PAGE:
A legendary midfield duo for Brazil in their day, with their displays at the 1982 FIFA World Cup Spain™ particularly memorable, Paulo Roberto Falcao and Toninho Cerezo also enjoyed glory days as a double-act with Italian side Roma. Now, some 30 years later, the pair are set to meet up again this Sunday in the city of Salvador, in the Brazilian state of Bahia.

The difference is, however, that Falcao and Cerezo – 58 and 56 respectively – will be pitting their wits against one another. Indeed, the former is at the helm of Bahia and the latter in charge of Vitoria, who are set to clash in the Ba-Vi classico, one of the country’s most fiercely contested derbies.

Despite the white-hot rivalry, as well as the points at stake in the hunt for Baiano state championship glory, the ex-team-mates are determined not to ruin their friendship for the sake of 90 minutes. “We’re really close friends,” said Cerezo, with Falcao adding that “he’s truly a great mate of mine, like a brother. We could never be enemies, even when we’re on opposing sides.”

Capital combo
Going back to Spain 1982, where A Seleção dazzled their way into the second phase only to fall to a decisive 3-2 defeat to eventual winners Italy, Cerezo subsequently joined Falcao at Roma, where they coincided between 1983 and 1985. In an era when the capital club were battling for supremacy with a Michel Platini-inspired Juventus, the Brazilian middle-of-the-park pairing helped Roma win two Italian Cups and reach the final of the 1983/84 European Cup – having won Serie A in 1982/83, just prior to Cerezo’s arrival.

A succession of injuries and complications resulting from a knee operation caught up with Falcao, however, leading to him hanging up his boots when at Sao Paulo in 1986, at the age of 32. And though he had taken part in that year’s FIFA World Cup in Mexico, he was unable to recapture anything close to his best form.

Cerezo, for his part, would continue his playing career for over ten more years and added a host of medals to his collection. Particularly glittering was his time at Sampdoria, where he was key to the club’s first and so far only Scudetto win in 1990/91 and their run to the 1991/92 European Cup final, and later a trophy-laden spell at Sao Paulo.

On the bench or in the commentary box
Fittingly for a Brazil team whose fluid, eye-catching and intelligent play at Spain 1982 earned them admirers across the globe, members of that Seleção have continued to exercise an influence on the beautiful game long after calling time on their playing careers.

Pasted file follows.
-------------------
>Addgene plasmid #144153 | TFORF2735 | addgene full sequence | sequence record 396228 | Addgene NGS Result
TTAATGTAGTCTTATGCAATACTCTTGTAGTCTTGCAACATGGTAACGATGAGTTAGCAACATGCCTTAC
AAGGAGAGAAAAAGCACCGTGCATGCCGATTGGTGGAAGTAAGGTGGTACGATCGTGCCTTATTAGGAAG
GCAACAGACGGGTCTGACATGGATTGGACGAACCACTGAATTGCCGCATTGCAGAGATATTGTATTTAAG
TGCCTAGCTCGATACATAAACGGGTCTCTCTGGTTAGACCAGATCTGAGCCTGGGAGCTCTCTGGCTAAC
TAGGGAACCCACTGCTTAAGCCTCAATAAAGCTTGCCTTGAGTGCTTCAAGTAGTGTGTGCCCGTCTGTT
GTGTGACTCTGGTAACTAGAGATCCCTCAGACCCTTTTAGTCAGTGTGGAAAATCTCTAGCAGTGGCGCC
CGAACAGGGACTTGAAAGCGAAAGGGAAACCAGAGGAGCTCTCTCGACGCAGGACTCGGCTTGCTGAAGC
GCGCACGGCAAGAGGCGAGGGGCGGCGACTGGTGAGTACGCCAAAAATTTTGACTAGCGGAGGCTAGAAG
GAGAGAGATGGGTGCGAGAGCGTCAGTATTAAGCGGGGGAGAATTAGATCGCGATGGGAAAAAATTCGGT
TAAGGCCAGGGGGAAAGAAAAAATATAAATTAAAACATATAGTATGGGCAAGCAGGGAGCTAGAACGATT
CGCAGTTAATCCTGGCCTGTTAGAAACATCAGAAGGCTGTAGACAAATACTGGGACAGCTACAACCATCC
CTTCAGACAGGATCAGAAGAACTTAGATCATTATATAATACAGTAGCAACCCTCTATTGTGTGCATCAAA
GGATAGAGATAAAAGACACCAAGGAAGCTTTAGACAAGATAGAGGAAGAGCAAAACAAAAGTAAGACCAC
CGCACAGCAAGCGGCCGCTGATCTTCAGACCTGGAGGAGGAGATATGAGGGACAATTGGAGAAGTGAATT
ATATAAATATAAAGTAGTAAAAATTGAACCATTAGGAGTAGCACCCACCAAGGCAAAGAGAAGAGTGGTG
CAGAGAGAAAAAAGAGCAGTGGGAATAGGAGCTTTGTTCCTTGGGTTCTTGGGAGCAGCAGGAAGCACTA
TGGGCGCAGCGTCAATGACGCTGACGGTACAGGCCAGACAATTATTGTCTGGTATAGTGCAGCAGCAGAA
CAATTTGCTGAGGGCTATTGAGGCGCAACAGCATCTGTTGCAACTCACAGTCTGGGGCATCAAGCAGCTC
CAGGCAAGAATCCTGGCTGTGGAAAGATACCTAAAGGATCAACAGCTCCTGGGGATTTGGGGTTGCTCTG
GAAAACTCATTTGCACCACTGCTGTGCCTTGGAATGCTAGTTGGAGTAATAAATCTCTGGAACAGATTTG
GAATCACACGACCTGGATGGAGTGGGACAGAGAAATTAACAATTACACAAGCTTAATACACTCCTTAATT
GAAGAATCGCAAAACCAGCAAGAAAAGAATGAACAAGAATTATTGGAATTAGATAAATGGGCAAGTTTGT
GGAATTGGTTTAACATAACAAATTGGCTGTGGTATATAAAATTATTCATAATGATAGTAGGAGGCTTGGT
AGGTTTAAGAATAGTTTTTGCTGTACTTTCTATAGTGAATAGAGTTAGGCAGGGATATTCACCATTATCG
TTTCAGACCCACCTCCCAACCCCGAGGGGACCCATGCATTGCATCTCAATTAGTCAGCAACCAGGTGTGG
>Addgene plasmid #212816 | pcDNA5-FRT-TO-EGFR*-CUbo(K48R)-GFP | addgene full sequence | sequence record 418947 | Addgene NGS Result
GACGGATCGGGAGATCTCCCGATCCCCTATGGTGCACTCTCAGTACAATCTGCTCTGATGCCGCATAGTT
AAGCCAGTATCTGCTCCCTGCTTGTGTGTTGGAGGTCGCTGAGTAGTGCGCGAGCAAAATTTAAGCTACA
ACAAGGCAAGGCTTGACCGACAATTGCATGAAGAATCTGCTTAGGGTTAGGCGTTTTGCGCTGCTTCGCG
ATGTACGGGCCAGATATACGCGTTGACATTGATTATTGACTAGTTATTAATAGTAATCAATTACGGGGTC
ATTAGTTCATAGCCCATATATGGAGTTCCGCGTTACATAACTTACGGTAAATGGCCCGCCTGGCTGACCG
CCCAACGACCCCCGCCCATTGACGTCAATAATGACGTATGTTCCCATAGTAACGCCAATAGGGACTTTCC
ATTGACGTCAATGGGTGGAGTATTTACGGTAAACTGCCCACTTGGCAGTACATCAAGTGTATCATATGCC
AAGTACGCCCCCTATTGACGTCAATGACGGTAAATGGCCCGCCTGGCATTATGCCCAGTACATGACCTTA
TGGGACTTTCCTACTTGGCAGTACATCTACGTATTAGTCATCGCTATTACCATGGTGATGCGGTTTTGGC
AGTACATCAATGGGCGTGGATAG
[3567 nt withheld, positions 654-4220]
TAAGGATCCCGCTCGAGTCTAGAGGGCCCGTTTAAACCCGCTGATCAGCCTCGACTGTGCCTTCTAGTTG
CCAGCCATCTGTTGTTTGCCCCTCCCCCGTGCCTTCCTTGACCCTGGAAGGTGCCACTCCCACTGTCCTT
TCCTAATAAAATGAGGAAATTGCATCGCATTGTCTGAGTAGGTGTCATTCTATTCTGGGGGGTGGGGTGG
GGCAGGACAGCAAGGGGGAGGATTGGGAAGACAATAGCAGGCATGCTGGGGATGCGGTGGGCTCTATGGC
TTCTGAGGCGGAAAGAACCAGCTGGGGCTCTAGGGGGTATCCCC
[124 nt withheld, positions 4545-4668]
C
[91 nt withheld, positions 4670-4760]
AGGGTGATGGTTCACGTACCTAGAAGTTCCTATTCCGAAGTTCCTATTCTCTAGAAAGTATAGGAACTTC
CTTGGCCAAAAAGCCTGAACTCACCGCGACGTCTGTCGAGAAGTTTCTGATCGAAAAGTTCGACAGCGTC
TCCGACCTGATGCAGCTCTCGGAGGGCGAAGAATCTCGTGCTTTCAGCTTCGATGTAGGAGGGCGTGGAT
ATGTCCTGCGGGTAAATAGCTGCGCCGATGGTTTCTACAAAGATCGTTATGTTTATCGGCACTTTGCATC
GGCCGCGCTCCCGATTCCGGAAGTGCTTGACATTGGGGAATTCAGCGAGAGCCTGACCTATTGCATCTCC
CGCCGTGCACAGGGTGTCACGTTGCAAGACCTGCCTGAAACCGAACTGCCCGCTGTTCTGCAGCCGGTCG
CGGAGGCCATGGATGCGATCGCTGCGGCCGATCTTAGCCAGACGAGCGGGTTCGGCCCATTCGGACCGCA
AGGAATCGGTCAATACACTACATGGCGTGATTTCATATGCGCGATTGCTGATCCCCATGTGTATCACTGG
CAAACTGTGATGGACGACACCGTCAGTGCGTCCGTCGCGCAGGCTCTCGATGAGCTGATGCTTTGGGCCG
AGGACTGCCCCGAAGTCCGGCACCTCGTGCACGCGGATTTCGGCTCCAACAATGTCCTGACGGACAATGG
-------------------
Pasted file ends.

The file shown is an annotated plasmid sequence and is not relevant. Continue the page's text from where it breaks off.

He’s truly a great mate of mine, like a brother. We could never be enemies, even when we’re on opposing sides.

Falcao on former Brazil and Roma team-mate Cerezo

Zico, for example, played a vital role in the restructuring of Japanese football, enjoyed coaching success at club level and is now back working with a national team, in his bid to guide Iraq to qualification for Brazil 2014. Junior tried his hand at coaching and is now an experienced commentator, while the late great Socrates also remained involved in football via the media, where his unique way of seeing the game always shone through.

Falcao, for his part, kicked off his coaching career at the very top when handed the Brazil job in 1990, and was already in his third year as a head coach – by now at Internacional – when Cerezo was still busy pulling the strings for a Sao Paulo team winning a second successive Toyota Intercontinental Cup in 1993. In between Brazil and Inter, Falcao was at the helm of Mexican giants America, though after following his time in Porto Alegre with the Japanese national-team post, he moved away from coaching into the media, where he worked as a commentator and columnist for some of Brazil’s biggest outlets.

That was until the cut and thrust of competition drew him back in, with Falcao returning to Internacional in 2011 amid much fanfare, only to resign after the club’s elimination from the Copa Libertadores by eventual finalists Penarol.

“I spent 16 or 17 years working in the radio, TV and the press and I felt the need to start working in football again,” he said, when quizzed on why he returned to the dugout. “I was in a very comfortable position, but I wanted to get back into life at pitchside. I’m really enjoying myself at the moment and I’m very motivated to be part of this new era at Bahia.”

Cerezo, meanwhile, took his first steps on the coaching ladder at Vitoria in 1999, before spells at seven other clubs, including successful sojourns with Japan’s Kashima Antlers and Emirati outfit Al Shabab. Now once again at Vitoria, the supremo has been charged with guiding O Rubro-negro Baiano back into the Brazilian top flight.

New surroundings for Falcao
Also an iconic former player for Atletico-MG in Minas Gerais state, which borders Bahia state, Cerezo is clearly well familiar with the Baiano football scene. Falcao, in stark contrast, is far more used to the surroundings of Rio Grande do Sul state, far further south, and it remains to be seen whether he still wears his trademark suit in the stifling heat of his new home region.

“I can’t wait to see him trying to work with the sun beating down on him here,” said Cerezo with a smile. “He’s going to have to come out wearing an enormous Mexican sombrero.”

Joking aside, such is the mutual respect between the erstwhile team-mates that Cerezo was also keen to sign off by wishing Falcao well in his new assignment: “Paulo deserves to be happy because of everything he’s done for the game and because of the kind of guy he is. It means a great deal to be working at our age and I’m sure he’s going to be very happy here. I am, so why shouldn’t he be?”